A "one-shot" is a brief literary composition that is more than 100 words long and can go on for as long as you like. However, there is just one installment, and there are no chapters. You can write multiple "one-shots" if you want to.
The length of your one shot doesn't matter so much as how well you use what you've written. For example, even a very short story can be effective if you explain the background or setting of the scene well enough for the reader to understand it. A novel requires more space to develop characters, settings, and ideas fully, but that doesn't mean you have to limit yourself to only writing novels. One-shots are great for experimenting with different narrative styles or for using up those odd moments of time when you find yourself waiting around for something else to do.
As long as it's not too long, a one-shot is an excellent way to try out new things with your writing. The only rule is that it has to be shorter than 100 words! That's it! No one will stop you from writing as many one-shots as you like.
The term "one shot" refers to a circumstance in which you only have one opportunity to achieve something. A one-shot is when you just have one minute to chat to the girl of your dreams and then you never see her again. A one-shot movie is exactly that, a single film that is released in theaters. The next day it's gone forever; you can't watch it again unless you buy a DVD or stream it online.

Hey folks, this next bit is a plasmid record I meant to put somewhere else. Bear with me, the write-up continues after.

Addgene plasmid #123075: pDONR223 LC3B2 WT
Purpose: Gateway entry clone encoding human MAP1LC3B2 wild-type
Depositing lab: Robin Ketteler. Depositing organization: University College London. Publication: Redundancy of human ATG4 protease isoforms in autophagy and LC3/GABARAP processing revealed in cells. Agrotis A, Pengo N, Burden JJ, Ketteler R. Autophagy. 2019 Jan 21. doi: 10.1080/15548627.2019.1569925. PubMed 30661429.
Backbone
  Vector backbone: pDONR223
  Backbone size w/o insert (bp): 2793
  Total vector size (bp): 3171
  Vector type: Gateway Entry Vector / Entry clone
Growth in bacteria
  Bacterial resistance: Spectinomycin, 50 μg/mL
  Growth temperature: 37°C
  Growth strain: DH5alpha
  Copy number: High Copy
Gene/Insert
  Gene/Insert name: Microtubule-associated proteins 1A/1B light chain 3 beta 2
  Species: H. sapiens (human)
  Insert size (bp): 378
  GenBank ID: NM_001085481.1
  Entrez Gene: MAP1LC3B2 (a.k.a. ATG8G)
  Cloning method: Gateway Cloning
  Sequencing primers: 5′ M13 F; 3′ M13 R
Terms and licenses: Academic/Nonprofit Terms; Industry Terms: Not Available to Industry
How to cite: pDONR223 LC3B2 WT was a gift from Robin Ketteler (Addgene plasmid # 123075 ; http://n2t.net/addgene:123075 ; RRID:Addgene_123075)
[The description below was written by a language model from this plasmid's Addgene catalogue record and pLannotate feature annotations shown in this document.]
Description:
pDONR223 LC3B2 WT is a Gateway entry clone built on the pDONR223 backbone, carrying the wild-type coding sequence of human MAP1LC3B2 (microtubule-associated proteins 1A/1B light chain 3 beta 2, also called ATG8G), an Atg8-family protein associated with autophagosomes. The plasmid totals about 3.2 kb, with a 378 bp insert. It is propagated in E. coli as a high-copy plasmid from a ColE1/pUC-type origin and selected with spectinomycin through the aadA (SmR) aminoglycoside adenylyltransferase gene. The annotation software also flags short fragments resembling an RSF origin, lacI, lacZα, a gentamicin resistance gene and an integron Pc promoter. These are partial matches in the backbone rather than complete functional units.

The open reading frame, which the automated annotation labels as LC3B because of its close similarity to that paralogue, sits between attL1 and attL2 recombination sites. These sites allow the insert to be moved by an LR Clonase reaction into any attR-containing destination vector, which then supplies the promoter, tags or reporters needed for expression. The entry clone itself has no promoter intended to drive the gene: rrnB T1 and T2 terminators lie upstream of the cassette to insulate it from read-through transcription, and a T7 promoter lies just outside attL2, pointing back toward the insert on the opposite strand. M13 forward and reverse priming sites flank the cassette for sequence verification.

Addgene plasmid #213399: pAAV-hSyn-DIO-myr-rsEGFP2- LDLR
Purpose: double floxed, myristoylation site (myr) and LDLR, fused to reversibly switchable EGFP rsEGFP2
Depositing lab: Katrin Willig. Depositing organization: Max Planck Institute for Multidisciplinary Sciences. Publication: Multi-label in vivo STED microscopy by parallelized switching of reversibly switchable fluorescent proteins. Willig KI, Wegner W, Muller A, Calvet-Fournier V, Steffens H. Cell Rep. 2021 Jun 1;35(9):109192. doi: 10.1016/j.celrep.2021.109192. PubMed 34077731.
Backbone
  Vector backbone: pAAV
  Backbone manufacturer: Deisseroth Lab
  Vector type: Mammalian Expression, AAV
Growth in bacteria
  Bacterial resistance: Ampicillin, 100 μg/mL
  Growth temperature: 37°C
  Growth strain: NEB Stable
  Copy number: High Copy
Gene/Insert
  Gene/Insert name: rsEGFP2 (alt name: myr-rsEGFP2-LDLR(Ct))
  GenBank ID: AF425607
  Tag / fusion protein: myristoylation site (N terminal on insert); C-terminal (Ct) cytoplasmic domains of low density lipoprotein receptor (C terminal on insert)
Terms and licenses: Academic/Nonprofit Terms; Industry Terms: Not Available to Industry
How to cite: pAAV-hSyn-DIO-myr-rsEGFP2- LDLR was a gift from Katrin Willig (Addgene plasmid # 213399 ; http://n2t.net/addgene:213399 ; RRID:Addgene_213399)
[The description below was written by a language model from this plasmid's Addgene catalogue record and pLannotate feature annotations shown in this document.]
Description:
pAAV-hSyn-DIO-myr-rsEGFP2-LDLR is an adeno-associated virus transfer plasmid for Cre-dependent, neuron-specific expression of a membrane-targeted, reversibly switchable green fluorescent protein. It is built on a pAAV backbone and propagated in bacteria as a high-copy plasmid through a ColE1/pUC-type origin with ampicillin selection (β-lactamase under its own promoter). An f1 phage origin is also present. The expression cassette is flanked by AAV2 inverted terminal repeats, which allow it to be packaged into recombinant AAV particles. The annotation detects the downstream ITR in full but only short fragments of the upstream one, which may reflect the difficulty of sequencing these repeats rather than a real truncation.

Cinema is known for its one-shot movies because every time you go to the cinema you expect there to be a new movie playing. There are sometimes two or three films running at once and each one-shot movie fills up its own slot. Even if you don't mind watching the same scene over and over again, there's always going to be another movie waiting to play.
Some people think one-shot movies are bad because they want more than one chance to win money. But actually one-shot games are good because it means that everyone plays equally likely outcomes. If someone has luckier rolls than you, they're going to win sooner or later no matter what game you're playing. And remember: life isn't about winning or losing, it's about taking chances until they no longer exist.
Sweetwater posted this on August 29, 2006, at 12:00 a.m. These two terms add up to encompass all non-looped digital samples. Drum sounds (kick, snare, toms, and so on), orchestra hits, or even brief musical phrases that may be triggered through a MIDI controller are examples of "one-shot samples."
The term "one-shot" describes something that cannot be used again. Once you've taken the time to capture one of these samples, it's gone forever. This is not true of loops, which we'll discuss separately.
So what do you need to produce one-shot samples? You will need a digital audio workstation (DAW) capable of recording individual samples. There are several popular DAWs available today, but I would recommend using Logic Pro from Apple because it is free to download and install onto your own computer. You can read more about it on its web site at www.apple.com/logicpro/.
Once you have installed Logic Pro, you will want to create a new project. Name the project something descriptive, such as "Drums," and then click the red Record button in the Project Panel. Now you are ready to capture some drums.
You can use many different methods to capture drum samples.